Making sense of those numbers

By Marcus Wilson 28/04/2010 1

A couple of weeks ago I had a cholesterol test.  (That involves taking a blood sample, and I was relieved that this time I didn’t faint.)  I collected my results from the doctor’s surgery earlier this week. The nurse handed me a piece of paper, with lots of numbers on, and provided me the reassuring comment "yeah, those look fine."

Anything more specific?  No.  What exactly does X mmol/L of triglyceride actually mean? I assume it means I had X millimoles of triglyceride compounds per litre of sampled blood, but what is normal for someone my age? What is considered acceptable? Does this mean there are issues with my diet? So it was left for me to sift through hundreds of trashy ask-the-doctor websites till I found some reasonable stuff on what cholesterol tests tested for, how variable the results were, and what that actually meant in terms of health, diet choices, etc.  And, yes, after suitable education, I came to the same conclusion as the nurse: "yeah, those look fine."

Without some kind of informed comment, scientific data can be pretty meaningless to the average guy on the street (Just as my cholesterol numbers were initially meaningless to me.) Whose job is it to provide that comment? Last night, we had a great Cafe Scientifique discussion with Aimee Whitcroft (Science Media Centre – sciblogs followers will know her I’m sure), about how science journalism works in New Zealand. Often journalists (particularly in NZ where there are not enough of them to specialise deeply) would love to be able to put that informed comment into their writing, but are prevented from doing so by lack of understanding themselves. That is where they have to talk to scientists who know the area. And scientists should be prepared to make such comments.  Not every member of the public has the skill, the patience, or the scientific discernment to trawl through the literature and find these things out for themselves.  Remember, data doesn’t equal information.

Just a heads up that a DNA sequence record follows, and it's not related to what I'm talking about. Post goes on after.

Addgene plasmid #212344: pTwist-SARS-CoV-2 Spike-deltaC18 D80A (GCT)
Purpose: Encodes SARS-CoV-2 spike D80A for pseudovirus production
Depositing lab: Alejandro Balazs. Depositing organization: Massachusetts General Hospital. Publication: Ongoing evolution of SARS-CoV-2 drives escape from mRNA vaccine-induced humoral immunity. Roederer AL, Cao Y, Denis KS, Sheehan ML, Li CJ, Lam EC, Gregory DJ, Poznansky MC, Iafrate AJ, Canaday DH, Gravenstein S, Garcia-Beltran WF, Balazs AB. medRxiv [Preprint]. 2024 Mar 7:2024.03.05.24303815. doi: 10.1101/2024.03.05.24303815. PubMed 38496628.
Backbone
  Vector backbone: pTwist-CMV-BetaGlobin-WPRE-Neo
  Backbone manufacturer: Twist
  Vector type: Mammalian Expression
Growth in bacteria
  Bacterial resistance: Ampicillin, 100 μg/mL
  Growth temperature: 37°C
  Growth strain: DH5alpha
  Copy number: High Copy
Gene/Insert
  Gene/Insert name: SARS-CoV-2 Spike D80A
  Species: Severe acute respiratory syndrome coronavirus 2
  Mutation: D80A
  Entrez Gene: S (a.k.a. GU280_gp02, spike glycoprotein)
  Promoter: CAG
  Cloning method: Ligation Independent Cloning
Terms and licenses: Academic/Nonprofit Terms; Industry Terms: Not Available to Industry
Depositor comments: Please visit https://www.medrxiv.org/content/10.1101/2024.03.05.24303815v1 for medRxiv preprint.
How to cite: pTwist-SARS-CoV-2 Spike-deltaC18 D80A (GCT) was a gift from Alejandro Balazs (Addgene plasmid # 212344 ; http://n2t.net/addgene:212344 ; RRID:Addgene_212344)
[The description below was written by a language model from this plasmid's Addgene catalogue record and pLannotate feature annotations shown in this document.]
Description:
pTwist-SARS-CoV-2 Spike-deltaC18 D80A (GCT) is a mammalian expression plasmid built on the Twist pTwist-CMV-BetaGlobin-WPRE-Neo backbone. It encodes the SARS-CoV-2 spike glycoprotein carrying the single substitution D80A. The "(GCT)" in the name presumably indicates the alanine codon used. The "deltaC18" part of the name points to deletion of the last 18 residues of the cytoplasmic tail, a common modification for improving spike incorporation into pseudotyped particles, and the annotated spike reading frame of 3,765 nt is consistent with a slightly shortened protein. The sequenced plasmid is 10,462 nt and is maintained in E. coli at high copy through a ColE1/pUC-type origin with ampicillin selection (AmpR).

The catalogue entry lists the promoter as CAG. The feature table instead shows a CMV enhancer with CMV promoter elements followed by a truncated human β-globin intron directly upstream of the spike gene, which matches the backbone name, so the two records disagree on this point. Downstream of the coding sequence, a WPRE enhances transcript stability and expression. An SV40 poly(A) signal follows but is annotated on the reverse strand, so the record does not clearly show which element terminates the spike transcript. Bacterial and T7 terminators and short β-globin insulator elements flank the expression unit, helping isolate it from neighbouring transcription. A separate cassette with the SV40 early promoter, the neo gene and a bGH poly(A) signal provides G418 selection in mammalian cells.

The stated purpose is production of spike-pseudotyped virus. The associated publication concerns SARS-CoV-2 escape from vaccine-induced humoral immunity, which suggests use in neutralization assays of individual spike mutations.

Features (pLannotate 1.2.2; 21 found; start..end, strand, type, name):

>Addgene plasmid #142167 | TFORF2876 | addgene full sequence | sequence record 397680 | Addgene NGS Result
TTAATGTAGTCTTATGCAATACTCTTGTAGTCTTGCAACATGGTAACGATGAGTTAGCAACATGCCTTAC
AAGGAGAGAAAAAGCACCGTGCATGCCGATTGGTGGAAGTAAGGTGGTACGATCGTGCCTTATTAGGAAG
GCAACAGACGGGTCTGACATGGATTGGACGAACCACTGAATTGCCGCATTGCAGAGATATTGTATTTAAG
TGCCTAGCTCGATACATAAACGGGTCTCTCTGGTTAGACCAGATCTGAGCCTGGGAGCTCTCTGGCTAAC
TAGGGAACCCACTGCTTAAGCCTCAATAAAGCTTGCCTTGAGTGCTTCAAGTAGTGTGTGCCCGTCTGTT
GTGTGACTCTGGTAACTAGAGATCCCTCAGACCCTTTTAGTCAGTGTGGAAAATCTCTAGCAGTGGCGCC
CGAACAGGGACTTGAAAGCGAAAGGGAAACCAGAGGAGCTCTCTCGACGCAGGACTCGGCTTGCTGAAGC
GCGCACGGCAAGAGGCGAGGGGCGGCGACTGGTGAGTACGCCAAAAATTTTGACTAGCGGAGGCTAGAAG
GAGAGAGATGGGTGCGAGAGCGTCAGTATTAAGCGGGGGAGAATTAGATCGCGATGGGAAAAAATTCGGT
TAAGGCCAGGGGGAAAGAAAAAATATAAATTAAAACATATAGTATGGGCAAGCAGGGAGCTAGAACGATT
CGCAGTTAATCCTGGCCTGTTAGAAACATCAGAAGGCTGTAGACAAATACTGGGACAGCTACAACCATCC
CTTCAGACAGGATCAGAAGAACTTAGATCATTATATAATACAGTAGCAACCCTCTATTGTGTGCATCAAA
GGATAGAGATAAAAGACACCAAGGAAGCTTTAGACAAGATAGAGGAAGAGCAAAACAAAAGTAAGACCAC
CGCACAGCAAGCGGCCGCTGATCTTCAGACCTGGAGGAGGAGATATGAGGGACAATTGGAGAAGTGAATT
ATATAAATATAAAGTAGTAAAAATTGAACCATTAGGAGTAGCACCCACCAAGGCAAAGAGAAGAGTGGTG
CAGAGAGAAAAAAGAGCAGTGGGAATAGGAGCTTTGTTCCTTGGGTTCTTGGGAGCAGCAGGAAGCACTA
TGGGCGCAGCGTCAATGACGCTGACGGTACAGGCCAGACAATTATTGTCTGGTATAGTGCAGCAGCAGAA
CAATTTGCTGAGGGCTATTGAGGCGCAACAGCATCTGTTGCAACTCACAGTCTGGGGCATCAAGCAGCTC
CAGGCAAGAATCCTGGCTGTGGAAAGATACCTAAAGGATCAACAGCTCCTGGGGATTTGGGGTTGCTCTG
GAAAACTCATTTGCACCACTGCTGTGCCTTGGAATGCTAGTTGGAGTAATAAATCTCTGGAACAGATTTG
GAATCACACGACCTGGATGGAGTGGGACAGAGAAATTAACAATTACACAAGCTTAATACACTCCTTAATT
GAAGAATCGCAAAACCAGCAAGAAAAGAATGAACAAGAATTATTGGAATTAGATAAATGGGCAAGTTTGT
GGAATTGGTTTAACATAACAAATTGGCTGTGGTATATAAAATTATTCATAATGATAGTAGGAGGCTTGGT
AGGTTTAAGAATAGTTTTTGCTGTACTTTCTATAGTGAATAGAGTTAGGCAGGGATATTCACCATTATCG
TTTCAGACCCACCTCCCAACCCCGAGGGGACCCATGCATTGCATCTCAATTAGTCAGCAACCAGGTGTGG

One Response to “Making sense of those numbers”

  • And the sad part is, for most people, there is no effective way for them to gain even the knowledge you found on the trashy websites, let alone read and understand the science around whether cholesterol is actually a big problem or not, whether statins are an effective treatment (or a dangerous one), and what risks and alternative therapies there are. There is little readily accessible and trustworthy pop-sci level information available to the average punter – you wouldn’t see this explained in the average newspaper, for instance. In fact, most of the real research regarding these issues is behind paywalls. So when their doc says “take these pills” their only option is to say yes and comply, or no, and take all the risks themselves. And people wonder why alt med options are so popular!

    I have several concerns with this situation:
    1. There are strong incentives for big pharma to exploit this trust relationship (while looking like the good guys),
    2. I suspect that there is a great deal of potentially unnecessary cost in the medical system (extracted from both public and private purses). I informally surveyed a doze or so of my middle-aged friends recently; almost all of them were taking long term meds like statins or beta blockers. This is a new phenomenon – go back 50 years and there would be no analogue. Are we sure this is about improving health outcomes?
    3. GPs have an incentive to just prescribe the pills rather than lifestyle changes (and this incentive accrues to the patient, too) as it’s quicker (my GP charges extra for consultations longer than about 5 minutes). I don’ know if they get financial incentives but assume not.

    This system is not good for our physical or economic health, or for our general level of scientific knowledge.